January 12, 2014

Historical marker honoring Beaufort synagogue unveiled

Members of the Beth Israel Synagogue and the Beaufort County Historical Society dedicated a historical marker at the synagogue Sunday, celebrating the long, rich history of the congregation and the county’s Jewish residents.

About 100 people attended the hourlong ceremony, which ended with the unveiling of the black and gray marker outside the synagogue’s entrance on Scott Street.

“It’s very exciting,” synagogue president Barbara Mark said. “Today was a day all of us were looking forward to.”

Mark said the sign was erected a few days before the ceremony and covered with a tablecloth until its unveiling Sunday by Beaufort Mayor Billy Keyserling, a member of the synagogue.

Historical Society president Mary Lou Brewton said she knew countless people who had worshipped at the “little white-frame building,” including Keyserling, whom she served alongside on the University of South Carolina Beaufort’s student government association while both were in school.

“He went into politics,” she joked, “and I didn’t.”

Keyserling and former Beaufort Mayor David Taub, also a member of Beth Israel, spoke briefly at the ceremony. In his remarks, Taub thanked Keyserling, who worked as Taub’s campaign manager during his mayoral run.

“I wouldn’t be the former Beaufort mayor without the current Beaufort mayor,” he said.

Sunday’s ceremony was the culmination of more than 15 years of research into the history of Jewish residents in Beaufort by synagogue member and Historical Society research secretary Linda Neidich-Hoffman. Neidich-Hoffman, a fourth-generation member of the synagogue, said she began looking through old newspapers from the area to trace Beaufort’s Jewish lineage.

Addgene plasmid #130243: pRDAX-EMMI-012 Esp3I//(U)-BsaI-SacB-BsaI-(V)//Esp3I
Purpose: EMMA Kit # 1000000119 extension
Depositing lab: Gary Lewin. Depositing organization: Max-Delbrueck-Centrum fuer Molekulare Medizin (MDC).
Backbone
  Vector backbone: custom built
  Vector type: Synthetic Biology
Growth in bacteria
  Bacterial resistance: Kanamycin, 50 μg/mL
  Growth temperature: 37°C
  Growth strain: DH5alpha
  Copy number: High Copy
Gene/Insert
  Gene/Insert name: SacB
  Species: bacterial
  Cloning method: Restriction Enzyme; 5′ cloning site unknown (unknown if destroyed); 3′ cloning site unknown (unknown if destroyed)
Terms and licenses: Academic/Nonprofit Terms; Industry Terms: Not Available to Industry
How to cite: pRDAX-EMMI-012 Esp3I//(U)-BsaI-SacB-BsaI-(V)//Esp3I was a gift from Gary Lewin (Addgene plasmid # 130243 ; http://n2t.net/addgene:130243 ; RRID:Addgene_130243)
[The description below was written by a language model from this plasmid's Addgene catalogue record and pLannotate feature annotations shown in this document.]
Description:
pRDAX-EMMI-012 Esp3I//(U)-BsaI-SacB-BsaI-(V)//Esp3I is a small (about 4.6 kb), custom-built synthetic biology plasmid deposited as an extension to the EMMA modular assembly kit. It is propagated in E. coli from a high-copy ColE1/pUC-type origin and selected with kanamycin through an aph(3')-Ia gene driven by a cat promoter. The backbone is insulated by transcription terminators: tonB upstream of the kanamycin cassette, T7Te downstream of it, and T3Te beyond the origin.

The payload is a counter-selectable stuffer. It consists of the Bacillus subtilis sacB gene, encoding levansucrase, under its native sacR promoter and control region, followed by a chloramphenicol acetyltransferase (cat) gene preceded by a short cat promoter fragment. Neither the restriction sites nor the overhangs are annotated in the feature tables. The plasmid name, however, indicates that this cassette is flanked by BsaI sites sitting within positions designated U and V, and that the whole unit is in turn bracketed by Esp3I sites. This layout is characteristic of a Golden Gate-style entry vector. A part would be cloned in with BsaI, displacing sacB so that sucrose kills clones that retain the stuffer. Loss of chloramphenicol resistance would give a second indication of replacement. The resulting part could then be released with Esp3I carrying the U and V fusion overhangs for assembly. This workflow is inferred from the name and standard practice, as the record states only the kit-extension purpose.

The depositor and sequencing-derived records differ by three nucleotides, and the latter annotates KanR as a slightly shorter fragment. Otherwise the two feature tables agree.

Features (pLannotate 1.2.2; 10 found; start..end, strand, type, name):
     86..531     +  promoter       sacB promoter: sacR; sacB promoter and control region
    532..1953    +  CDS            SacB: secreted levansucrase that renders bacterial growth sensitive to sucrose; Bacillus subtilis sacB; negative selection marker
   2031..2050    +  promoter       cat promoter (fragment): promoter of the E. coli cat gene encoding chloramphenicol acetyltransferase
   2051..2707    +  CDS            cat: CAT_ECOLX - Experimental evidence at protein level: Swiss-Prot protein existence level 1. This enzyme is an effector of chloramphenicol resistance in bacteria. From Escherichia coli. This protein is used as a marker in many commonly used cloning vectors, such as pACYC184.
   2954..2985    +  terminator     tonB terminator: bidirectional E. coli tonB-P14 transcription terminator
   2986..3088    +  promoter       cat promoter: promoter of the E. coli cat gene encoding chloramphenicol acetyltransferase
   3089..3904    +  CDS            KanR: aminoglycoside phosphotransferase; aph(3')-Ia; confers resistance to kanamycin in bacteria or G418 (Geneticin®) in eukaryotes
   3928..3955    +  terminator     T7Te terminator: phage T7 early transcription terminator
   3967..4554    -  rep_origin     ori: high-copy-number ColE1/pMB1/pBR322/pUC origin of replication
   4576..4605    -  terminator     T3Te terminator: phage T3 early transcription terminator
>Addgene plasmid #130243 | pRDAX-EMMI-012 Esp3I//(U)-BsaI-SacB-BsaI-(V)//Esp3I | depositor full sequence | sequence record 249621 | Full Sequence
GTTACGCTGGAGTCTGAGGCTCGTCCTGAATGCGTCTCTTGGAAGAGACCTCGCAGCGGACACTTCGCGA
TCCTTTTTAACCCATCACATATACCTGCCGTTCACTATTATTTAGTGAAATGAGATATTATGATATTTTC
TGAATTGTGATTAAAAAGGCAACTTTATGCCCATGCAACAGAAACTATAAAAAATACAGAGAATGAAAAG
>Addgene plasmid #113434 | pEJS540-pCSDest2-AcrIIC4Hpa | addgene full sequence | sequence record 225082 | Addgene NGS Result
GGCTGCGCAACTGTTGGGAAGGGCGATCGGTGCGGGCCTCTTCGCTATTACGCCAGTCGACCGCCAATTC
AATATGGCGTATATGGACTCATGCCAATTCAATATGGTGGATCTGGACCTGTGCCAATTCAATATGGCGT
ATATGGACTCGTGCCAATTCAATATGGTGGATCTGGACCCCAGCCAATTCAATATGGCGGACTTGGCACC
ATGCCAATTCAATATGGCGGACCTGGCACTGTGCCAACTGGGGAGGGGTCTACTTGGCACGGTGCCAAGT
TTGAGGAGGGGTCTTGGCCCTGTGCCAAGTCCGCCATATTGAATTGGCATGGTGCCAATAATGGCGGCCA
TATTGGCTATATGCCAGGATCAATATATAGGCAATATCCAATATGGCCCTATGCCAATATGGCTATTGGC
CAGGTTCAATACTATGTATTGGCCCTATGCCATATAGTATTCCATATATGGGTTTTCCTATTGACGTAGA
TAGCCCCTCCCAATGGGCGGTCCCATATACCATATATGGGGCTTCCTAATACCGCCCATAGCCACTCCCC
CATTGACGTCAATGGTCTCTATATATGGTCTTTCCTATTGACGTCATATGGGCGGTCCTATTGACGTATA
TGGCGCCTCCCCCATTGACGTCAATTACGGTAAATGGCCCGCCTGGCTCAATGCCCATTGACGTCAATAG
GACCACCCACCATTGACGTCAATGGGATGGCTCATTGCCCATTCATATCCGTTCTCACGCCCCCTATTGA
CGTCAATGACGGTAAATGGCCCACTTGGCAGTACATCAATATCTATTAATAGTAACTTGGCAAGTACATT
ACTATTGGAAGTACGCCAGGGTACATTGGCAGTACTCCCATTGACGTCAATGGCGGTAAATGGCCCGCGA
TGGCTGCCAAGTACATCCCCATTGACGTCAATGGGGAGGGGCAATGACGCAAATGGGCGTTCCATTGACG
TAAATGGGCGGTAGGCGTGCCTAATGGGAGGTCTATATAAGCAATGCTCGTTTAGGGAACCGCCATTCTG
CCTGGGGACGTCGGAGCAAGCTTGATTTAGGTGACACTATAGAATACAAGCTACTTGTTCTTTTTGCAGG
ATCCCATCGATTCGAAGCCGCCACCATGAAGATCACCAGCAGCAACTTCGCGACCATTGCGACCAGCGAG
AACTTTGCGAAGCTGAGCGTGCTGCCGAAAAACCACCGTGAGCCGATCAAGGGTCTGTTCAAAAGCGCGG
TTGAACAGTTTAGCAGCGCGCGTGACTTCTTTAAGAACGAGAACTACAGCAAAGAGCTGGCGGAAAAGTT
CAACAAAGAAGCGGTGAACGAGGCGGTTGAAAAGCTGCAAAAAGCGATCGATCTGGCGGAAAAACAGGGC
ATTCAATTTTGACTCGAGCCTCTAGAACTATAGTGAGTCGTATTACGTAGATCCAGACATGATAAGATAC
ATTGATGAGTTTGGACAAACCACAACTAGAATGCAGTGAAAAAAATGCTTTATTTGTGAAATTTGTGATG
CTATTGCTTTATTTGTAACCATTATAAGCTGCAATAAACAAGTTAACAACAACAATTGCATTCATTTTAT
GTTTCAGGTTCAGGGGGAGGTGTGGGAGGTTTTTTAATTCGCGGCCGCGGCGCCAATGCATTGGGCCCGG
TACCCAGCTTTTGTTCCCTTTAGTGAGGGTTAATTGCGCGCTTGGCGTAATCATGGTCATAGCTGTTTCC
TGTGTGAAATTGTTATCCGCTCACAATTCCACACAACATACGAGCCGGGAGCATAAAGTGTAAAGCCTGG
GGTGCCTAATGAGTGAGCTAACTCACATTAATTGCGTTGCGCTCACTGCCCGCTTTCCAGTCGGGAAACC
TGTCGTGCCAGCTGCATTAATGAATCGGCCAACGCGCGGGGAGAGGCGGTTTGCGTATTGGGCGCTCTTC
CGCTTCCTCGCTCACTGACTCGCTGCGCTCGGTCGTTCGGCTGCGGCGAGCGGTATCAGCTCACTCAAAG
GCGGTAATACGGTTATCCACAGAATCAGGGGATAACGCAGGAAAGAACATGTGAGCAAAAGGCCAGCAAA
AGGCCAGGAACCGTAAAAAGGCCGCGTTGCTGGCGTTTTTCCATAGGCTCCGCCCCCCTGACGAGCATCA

Neidich-Hoffman said the first record of Jewish residents in Beaufort dates to 1769, but said it’s believed there might have been others before then. She found records of the first birth of a Jewish child, in 1819, and the first marriage, in 1850.

Since the earliest records, the city’s Jewish residents have played an active role in politics and local business, said College of Charleston historian Dale Rosengarten.

Rosengarten said Meyer Jacobs, a member of Beaufort’s Volunteer Army, became the city’s first Jewish mayor in 1831. After the population of Jews in Beaufort quadrupled between 1869 and 1919, the majority of storefronts along Bay Street were owned by Jewish families, she said.

That explosion of residents led to the founding of the congregation in 1905 and the construction of the synagogue, which was completed in 1908. The building will celebrate its 106th year of service June 18, Neidich-Hoffman said.

In 2005, the 100th anniversary of the congregation, Neidich-Hoffman began to ask about placing a historical marker outside the synagogue building. After receiving the approval two years ago, Neidich-Hoffman began painstakingly researching and writing the text for the sign, which was limited by size constraints.

“It was a lot of writing and condensing and changing of wording,” she said. “There were definitely some hair-pulling moments. The significance of today’s ceremony is immeasurable, though. This marker shows how much Jews were a historic part of the community here in Beaufort.”